Hello, this is Dr. Day with Innovation Dermatology. Today I’m going to answer a question that has been coming up a lot in clinic recently, which is are tanning beds safe? and should I be getting a base tan before I go on holidays? That’s an interesting question and an important Public Health question that I wanted to address.
 
We should change the name of tanning beds to tanning coffins! They look like coffins, and it is unequivocal now, they increase the risk for skin cancer. In Canada alone, the incidence of invasive melanoma is one in fifty. This has been increasing over time.
 
The World Health Organization has recently labeled tanning beds as a Class 1 carcinogen. That means there is clear evidence that tanning bed usage increases your risk of skin cancer.
 
Is this the case across the world? The answer is yes.
 
Studies have confirmed this in Australia, Europe, the United States, and Canada. Why is there this notion of base tans or getting vitamin D in a natural way through tanning beds? The answer is this, there’s misinformation out there. You need about 10 minutes of sun exposure to get your daily vitamin D intake. The other way to get your vitamin D is through your diet. So, you don’t need to be laying in a tanning bed to get this.
 
Tanning beds are not the same as regular sun exposure. Walking around for 10 minutes outside is not equal to getting the high-intensity UVA/ UVB light that you can get in a tanning bed.
 
Tanning beds have been found to increase your risk of basal cell carcinoma and squamous cell carcinoma. That’s important because those are the most common skin cancers. Across the entire spectrum of the most common skin cancers and the most lethal skin cancers tanning bed usage will increase your likelihood of developing those cancers.
 
This is a major public health problem. So, what can we actually do about it? What if you did use tanning beds before, what can you do about it? The first thing is to stop using tanning beds completely. The next thing that’s important is to understand is you can do things to prevent sun damage.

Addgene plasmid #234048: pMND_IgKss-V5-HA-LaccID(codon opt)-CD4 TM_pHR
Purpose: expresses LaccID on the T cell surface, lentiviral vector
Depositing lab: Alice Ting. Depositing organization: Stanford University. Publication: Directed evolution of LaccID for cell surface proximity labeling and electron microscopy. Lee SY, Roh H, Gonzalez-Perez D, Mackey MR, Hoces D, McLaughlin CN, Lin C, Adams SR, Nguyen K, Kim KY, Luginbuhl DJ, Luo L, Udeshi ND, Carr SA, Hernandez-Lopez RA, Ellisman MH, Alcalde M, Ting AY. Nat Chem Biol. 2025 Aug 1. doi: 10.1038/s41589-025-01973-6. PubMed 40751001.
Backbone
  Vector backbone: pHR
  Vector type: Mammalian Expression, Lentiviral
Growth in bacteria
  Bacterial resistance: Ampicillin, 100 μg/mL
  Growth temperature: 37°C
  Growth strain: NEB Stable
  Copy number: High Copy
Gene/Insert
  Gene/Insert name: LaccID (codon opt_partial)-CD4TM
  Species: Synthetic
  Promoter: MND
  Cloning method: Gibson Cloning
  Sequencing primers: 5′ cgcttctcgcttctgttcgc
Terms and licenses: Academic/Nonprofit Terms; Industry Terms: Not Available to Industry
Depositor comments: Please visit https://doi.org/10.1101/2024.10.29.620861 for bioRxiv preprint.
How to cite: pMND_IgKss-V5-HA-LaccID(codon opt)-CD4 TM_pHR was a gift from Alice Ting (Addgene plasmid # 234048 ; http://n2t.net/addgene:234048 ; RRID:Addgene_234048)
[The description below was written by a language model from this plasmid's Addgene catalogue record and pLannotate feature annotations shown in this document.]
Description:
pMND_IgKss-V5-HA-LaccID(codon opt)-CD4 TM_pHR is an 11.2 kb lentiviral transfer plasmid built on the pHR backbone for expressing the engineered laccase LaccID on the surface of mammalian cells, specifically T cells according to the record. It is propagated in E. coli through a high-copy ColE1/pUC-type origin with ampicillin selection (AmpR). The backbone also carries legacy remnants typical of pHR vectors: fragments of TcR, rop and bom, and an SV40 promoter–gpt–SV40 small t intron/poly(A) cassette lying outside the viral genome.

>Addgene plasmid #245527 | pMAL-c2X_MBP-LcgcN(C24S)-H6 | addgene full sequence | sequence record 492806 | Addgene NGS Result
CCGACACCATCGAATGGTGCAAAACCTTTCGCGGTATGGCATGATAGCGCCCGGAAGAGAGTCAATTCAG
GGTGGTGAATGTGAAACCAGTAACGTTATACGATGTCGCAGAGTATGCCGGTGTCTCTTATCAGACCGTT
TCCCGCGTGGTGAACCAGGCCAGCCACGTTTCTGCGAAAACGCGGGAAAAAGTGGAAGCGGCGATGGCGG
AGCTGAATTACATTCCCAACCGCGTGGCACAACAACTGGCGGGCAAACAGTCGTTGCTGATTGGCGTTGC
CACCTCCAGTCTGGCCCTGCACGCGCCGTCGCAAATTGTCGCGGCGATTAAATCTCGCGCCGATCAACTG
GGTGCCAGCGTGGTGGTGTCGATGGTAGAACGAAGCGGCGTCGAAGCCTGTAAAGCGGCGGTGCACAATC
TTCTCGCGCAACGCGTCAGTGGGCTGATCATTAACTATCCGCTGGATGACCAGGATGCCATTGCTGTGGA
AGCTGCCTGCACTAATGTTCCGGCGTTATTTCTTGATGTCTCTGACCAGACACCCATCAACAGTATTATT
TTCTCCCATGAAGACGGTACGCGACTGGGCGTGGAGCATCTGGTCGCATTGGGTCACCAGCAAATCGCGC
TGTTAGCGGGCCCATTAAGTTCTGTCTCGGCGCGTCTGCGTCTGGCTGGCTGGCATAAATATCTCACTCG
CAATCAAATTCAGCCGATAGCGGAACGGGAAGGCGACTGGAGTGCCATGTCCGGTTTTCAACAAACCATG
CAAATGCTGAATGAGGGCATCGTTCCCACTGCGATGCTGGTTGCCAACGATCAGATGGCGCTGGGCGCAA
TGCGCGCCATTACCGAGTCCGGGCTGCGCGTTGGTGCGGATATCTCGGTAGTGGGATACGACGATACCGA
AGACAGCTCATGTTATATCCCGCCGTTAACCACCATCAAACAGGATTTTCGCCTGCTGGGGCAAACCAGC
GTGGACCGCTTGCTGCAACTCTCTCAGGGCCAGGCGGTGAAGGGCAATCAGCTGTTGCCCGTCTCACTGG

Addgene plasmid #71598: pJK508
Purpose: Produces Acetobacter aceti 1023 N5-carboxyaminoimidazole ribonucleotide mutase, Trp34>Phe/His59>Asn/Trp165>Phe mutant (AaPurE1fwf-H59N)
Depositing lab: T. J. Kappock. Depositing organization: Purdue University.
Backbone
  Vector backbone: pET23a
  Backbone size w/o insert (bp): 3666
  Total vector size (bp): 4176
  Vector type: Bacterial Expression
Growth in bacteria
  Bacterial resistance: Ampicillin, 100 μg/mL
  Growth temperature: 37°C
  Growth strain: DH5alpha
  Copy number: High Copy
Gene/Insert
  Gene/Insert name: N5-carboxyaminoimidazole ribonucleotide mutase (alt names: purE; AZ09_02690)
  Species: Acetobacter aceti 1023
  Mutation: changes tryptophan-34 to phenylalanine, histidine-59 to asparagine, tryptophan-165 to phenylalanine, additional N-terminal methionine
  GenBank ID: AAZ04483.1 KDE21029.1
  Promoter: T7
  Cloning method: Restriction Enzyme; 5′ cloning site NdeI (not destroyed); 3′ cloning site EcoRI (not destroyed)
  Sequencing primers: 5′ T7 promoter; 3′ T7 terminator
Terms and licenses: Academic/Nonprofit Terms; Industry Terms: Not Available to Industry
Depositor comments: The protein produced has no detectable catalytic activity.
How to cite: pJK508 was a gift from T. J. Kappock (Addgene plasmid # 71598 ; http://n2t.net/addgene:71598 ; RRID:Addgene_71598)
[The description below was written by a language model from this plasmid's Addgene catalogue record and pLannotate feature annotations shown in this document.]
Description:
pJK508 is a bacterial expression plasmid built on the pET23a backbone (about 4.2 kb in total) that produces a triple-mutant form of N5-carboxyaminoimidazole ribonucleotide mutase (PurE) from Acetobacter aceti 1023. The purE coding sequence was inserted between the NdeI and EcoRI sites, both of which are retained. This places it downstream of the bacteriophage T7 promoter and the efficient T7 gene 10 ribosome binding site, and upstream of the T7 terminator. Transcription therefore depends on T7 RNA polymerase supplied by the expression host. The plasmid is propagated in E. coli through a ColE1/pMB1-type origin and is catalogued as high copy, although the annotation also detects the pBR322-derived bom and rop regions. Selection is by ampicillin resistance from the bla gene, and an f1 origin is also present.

What, what can you do?
 
The first is sunscreen usage or physical sun protective behavior. There was a very interesting study that came out recently that had a group of people and brought them to the beach and did 2 interventions. Intervention number one had them sit in the shade, under an umbrella (a physical block of sunlight). The other group was then recommended they use sunscreen. They used sunscreen in the appropriate way with one application. At the end of a certain number of hours, they determined which groups had more sunburn? And the answer was interesting. Both groups had high amounts of sunburn, but the physical blocking groups had a higher amount of sunburn. The conclusion from that study was that by combining physical blocking agents like a hat, a sun shirt, and sitting in the shade with sunscreen was more effective than either group alone. The next important part to consider is, “is there anything else that I can do?” One thing you can do is chat with your local dermatologist, and book an appointment to get a skin check.
 
Early detection impacts mortality rate.

If you pick up a skin cancer early enough the treatment is often surgery. But if it’s more advanced that’s where it becomes quite problematic. The next question that often comes up is, “is a base tan a good idea to prepare you to minimize sun damage in the future?” The answer is no. You damage your skin with any kind of tan. It is the body’s way to try and protect your DNA from further damage from ultraviolet light. So once again an ounce of prevention certainly is worth a pound of cure.
 
Consider using sunscreen this summer or when you’re going on holidays and physical blocking agents like hats. If you do have a worrisome spot feel free to contact your local dermatologist for a skin examination. At the end of the day, your dermatologist is there to try and help you spot skin cancer earlier if you have it. Or at least give you the tools necessary to avoid the likelihood of running into problems with skin cancer in the future.

So, once again this is Dr. Day from Innovation Dermatology, remember you only have one skin and we’re here to try and help you as best we can.